And may there be no moaning at the bar line
July 14, 2018
Irving is an intermediate student. We are working on one of the numerous, smaller Schubert pieces: a Waltz in A Minor.
I am aware that at various places he hesitates before going on to the next note. This seems to happen especially when going from the last beat of one measure into the first beat of the next measure. It happens much less when going from one beat inside a measure to the next.
This situation reminds me of a “steeplechase,” or any other race in which horse, or human, must periodically jump over hurdles. In between the hurdles, the path is flat and so it is easier to maintain momentum. In Irving’s case, it is as if each vertical bar line is a literal hurdle or obstacle to be overcome through a greater amount of effort, although the connections over the bar lines are not generally any more difficult than the connections inside a measure.
Could it be that the bar line is just a psychological hurdle and no more? Is it the mind’s reaction to seeing a vertical line that, visually, appears as a barrier to be crossed or surmounted to continue in the piece?
It could be that the effect is due to the fact that the first beat of the (next) measure often requires extra energy to create the ictus due to a downbeat?
Or, it could be that there is a certain limit to how many upcoming notes the mind can digest before having to pause and take in some more notes, and that a convenient place to fill up the mental buffer is at the beginning of a new measure.
Let us consider instead the cases where the transition between bars only seems more difficult than the changes that occurred within the measure.
In our case, given the 3/4 time of the waltz, the student should play four (sic) consecutive beats at a time. Doing this will always involve going over one bar line. Let us say, Irving is playing from one downbeat of one measure through to the next downbeat.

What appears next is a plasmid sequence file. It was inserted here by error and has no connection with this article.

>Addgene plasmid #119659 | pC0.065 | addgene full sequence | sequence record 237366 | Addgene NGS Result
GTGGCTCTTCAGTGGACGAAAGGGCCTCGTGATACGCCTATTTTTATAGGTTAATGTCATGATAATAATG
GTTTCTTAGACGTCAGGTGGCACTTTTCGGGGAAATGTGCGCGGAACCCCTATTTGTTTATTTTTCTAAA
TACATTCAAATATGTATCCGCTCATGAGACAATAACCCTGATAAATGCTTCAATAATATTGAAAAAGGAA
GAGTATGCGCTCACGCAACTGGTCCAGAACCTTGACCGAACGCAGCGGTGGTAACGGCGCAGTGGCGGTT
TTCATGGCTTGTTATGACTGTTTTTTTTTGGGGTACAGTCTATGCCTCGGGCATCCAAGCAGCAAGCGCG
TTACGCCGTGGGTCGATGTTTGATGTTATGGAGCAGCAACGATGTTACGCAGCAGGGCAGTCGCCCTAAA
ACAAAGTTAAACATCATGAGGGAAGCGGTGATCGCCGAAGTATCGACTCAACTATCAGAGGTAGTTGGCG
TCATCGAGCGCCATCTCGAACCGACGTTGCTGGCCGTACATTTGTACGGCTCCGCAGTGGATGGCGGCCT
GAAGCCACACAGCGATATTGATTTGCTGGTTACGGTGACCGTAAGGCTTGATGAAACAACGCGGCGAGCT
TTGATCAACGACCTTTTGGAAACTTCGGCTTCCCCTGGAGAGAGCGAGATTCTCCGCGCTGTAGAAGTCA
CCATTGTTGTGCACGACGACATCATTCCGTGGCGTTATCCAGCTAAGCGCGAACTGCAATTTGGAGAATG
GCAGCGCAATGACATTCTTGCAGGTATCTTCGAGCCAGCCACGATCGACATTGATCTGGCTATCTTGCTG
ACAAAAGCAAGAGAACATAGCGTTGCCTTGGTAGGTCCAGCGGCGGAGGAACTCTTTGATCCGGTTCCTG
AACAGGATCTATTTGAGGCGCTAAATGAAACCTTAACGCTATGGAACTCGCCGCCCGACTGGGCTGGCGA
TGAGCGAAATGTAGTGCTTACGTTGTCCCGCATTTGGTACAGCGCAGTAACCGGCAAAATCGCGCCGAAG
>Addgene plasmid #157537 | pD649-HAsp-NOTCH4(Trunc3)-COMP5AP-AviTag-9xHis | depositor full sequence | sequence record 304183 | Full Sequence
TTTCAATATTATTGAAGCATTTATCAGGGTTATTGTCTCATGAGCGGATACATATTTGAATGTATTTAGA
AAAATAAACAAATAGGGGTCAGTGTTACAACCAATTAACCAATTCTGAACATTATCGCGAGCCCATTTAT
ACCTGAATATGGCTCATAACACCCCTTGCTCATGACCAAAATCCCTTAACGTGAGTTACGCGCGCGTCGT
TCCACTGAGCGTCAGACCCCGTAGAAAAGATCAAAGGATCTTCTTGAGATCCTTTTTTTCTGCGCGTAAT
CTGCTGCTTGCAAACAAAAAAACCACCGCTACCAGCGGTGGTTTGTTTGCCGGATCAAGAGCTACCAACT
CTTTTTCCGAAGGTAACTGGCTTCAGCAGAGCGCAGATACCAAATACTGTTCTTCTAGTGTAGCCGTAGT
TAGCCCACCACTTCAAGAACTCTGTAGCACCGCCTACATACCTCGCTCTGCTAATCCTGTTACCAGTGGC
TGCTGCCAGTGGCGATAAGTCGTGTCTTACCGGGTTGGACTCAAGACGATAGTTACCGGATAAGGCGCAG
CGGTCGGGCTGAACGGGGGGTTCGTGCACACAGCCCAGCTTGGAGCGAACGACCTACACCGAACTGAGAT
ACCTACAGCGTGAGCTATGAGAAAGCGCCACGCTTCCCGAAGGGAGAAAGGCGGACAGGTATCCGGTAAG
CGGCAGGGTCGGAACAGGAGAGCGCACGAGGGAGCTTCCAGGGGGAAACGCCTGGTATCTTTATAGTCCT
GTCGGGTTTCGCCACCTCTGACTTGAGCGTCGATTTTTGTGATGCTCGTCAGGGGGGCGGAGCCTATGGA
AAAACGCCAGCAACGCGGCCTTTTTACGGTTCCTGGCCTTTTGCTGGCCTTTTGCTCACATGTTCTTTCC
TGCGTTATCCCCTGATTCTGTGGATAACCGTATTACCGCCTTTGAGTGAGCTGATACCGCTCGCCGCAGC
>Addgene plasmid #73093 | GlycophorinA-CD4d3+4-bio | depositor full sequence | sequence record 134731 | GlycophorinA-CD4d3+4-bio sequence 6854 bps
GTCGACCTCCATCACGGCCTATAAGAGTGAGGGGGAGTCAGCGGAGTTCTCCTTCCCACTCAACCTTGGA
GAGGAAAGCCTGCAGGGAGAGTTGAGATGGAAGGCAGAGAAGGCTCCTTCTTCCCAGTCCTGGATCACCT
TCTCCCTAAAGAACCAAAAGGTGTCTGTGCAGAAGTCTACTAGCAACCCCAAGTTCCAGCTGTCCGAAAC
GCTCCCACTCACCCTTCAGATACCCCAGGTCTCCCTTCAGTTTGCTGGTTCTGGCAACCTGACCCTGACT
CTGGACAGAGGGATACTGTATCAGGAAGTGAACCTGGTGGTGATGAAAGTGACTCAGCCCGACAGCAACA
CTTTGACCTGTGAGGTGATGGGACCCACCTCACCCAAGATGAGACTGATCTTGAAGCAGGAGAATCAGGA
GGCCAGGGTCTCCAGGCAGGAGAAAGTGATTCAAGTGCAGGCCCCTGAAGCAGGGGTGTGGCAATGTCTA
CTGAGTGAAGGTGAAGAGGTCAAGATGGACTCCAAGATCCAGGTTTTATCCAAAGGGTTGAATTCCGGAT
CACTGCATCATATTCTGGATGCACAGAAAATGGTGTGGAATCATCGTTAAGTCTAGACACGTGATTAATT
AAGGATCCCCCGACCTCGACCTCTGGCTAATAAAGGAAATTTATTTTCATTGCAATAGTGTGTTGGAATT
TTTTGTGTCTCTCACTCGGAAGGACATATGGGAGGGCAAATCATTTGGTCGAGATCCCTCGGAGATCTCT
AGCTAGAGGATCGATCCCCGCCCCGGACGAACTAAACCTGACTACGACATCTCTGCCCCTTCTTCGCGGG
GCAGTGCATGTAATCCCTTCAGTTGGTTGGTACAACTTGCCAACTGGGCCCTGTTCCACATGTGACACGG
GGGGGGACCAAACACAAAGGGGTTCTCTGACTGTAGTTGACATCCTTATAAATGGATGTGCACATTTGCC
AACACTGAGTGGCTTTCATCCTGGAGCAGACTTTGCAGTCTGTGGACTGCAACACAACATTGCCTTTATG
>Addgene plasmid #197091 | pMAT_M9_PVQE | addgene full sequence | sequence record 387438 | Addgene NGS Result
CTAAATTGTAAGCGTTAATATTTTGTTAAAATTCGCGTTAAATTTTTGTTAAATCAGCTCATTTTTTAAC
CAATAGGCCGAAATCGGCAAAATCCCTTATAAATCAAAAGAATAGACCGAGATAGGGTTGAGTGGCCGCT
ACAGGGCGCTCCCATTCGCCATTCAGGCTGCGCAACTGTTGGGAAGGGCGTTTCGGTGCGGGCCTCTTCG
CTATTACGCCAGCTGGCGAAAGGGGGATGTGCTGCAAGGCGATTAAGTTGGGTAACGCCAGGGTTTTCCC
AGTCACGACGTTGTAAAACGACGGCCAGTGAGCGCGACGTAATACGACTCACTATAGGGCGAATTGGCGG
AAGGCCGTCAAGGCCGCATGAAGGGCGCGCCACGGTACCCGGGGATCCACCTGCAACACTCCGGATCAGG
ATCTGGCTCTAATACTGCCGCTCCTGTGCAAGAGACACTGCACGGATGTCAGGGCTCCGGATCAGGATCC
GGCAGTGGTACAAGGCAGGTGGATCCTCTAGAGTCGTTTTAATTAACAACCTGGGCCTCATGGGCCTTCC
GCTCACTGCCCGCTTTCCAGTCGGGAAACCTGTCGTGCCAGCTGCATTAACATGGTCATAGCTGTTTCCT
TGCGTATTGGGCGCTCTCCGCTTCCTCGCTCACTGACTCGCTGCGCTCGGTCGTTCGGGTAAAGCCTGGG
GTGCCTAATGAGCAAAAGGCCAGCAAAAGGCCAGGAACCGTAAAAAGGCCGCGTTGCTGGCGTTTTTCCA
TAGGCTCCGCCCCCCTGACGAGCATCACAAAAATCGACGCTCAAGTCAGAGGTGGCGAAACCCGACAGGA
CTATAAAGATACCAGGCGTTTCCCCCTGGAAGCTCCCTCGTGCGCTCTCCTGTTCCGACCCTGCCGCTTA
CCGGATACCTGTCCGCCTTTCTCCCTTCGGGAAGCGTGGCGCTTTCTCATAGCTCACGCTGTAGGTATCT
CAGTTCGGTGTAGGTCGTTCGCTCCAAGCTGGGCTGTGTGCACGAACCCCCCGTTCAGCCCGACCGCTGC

Having executed these four beats, pause. Repeat the same four beats as necessary until there is no hesitation going over the bar line.*
Continue by advancing one measure at a time, starting with the downbeat that ended the previous four beat segment. Advance through that measure and come to a pause on the following downbeat. Repeat this process, updating the starting point from the downbeat of one measure to the downbeat of the next measure. In this way, the student continuously updates his mental cursor to the position where he had previously stopped.
Here is another, more direct technique for crossing bar lines: Get rid of the bar line. The neatest way to do this is to mentally erase the bar line. We chose to erase every other bar line. The result is that piece in 3/4 time now seems to be in 6/4 time. Doing this often automatically removes any hesitation that occurred between what used to be beat three of the first measure going into beat one of the second measure. The forward motion flows freely through where the bar line used to be.
* Part of the advantage of practicing this way is that how we play the next measure’s downbeat is not interfered with by any mental or physical preparations we may be making about continuing beyond the new downbeat and further into its measure.